Swansea pulls out of £600 million joint venture in Kuwait

Project reported to be linked to suspended dean of School of Management

March 27, 2019
Swansea University sign

Swansea University has pulled out of a £600 million joint venture in Kuwait, as the fallout from the university’s suspension of its vice-chancellor and a dean continues.

The scheme to create a private university and medical school in Kuwait was linked to the suspended dean of the School of Management, Marc Clement, Wales Online reported.

Swansea suspended its vice-chancellor, Richard Davies, in November. The suspensions appear to have been linked to concerns over plans to build a £200 million Wellness Village at Llanelli, part of the £1.3 billion Swansea Bay City Deal.

The same company that at one stage was the development partner in the Wellness Village was involved in the Kuwaiti project, Wales Online said.

A Swansea spokeswoman said: “The trustees of Swansea University council have decided that the university cannot continue with a project to build a medical school and university in Kuwait, known as Project Shifaa.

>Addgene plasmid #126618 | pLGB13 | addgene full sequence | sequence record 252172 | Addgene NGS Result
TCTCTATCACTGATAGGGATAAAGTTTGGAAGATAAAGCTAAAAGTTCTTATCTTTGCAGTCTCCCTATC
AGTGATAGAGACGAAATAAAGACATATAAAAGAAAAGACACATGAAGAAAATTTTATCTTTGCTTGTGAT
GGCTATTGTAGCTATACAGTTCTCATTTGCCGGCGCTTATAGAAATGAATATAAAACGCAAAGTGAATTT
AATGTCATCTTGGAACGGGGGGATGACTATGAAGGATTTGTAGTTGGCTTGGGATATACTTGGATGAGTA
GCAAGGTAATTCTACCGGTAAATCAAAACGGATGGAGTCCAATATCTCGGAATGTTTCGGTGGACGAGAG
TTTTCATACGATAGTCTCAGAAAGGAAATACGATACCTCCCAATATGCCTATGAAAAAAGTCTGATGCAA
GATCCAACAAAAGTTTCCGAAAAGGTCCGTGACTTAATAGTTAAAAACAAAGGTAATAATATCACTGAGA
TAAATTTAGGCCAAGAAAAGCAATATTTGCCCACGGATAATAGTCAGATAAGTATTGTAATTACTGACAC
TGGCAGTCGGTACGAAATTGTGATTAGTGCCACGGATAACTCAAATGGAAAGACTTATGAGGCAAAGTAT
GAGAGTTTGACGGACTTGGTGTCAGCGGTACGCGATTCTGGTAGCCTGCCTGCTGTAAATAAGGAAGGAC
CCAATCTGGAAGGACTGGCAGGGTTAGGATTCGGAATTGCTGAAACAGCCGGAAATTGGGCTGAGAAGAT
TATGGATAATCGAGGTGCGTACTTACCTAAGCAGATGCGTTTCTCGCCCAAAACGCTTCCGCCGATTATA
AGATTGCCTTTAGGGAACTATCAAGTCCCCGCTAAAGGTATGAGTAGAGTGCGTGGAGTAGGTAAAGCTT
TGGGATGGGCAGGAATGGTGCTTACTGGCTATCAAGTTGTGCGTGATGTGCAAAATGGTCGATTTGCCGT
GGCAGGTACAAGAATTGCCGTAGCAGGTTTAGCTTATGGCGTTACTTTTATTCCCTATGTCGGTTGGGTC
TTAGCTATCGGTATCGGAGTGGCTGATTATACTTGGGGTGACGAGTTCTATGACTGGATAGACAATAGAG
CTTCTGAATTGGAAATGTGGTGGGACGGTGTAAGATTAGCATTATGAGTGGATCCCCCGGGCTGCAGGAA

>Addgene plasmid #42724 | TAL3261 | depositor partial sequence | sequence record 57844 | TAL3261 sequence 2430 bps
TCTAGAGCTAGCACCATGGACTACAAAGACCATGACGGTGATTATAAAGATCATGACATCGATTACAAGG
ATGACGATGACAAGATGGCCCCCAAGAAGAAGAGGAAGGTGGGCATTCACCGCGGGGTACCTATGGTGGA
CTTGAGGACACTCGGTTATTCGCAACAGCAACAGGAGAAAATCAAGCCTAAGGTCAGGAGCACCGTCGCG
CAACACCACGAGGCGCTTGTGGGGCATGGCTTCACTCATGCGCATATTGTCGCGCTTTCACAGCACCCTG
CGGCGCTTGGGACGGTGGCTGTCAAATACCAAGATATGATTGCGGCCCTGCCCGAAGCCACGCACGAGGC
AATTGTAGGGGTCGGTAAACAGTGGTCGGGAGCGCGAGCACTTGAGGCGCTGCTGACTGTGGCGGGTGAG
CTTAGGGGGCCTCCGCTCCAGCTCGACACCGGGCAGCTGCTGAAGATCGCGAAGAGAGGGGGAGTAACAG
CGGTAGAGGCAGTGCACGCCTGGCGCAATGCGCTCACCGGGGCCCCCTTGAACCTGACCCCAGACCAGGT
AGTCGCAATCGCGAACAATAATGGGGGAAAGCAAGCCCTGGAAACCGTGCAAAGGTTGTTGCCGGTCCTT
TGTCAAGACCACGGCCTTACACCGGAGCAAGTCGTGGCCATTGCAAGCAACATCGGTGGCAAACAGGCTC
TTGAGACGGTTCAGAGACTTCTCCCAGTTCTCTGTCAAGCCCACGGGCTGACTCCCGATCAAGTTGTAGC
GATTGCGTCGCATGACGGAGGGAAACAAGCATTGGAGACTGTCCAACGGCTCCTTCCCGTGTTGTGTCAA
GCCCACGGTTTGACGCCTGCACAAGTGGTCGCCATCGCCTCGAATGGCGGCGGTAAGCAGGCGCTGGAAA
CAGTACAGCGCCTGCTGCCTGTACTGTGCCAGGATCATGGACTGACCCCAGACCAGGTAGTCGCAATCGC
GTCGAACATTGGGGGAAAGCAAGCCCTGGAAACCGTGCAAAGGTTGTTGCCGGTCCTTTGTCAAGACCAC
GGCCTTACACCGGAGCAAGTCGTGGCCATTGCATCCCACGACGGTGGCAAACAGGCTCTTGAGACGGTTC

“Project Shifaa has never previously been presented to the university council for approval by the trustees. The trustees have concluded that it is impossible or impracticable for the project to be fulfilled.

“The reasons for this include the previous involvement of Kent Neurosciences, and its successor company, Sterling Health, and the logistical difficulties in delivering the project.”

In February, Swansea said that it had made a “formal criminal complaint” after investigating issues related to the Llanelli development project.

In a 10-page grievance letter to that emerged in January, Professor Davies said that the Wellness Village project took up 75 per cent of the “column centimetres” in the suspension letter that he received, with the rest detailing allegations that he “failed to assure appropriate due diligence, governance and systems of control around major projects and commercial activities of the university”.

He accused the university registrar of trying to “seize the position of vice-chancellor” and said that the university council has been “negligent in permitting this manifestly unfair concentration of power in the hands of one person”.

Earlier this month, Swansea announced that Paul Boyle would leave his role as University of Leicester vice-chancellor to take over at Swansea “following the planned retirement of Professor Richard Davies at the end of the current academic year”.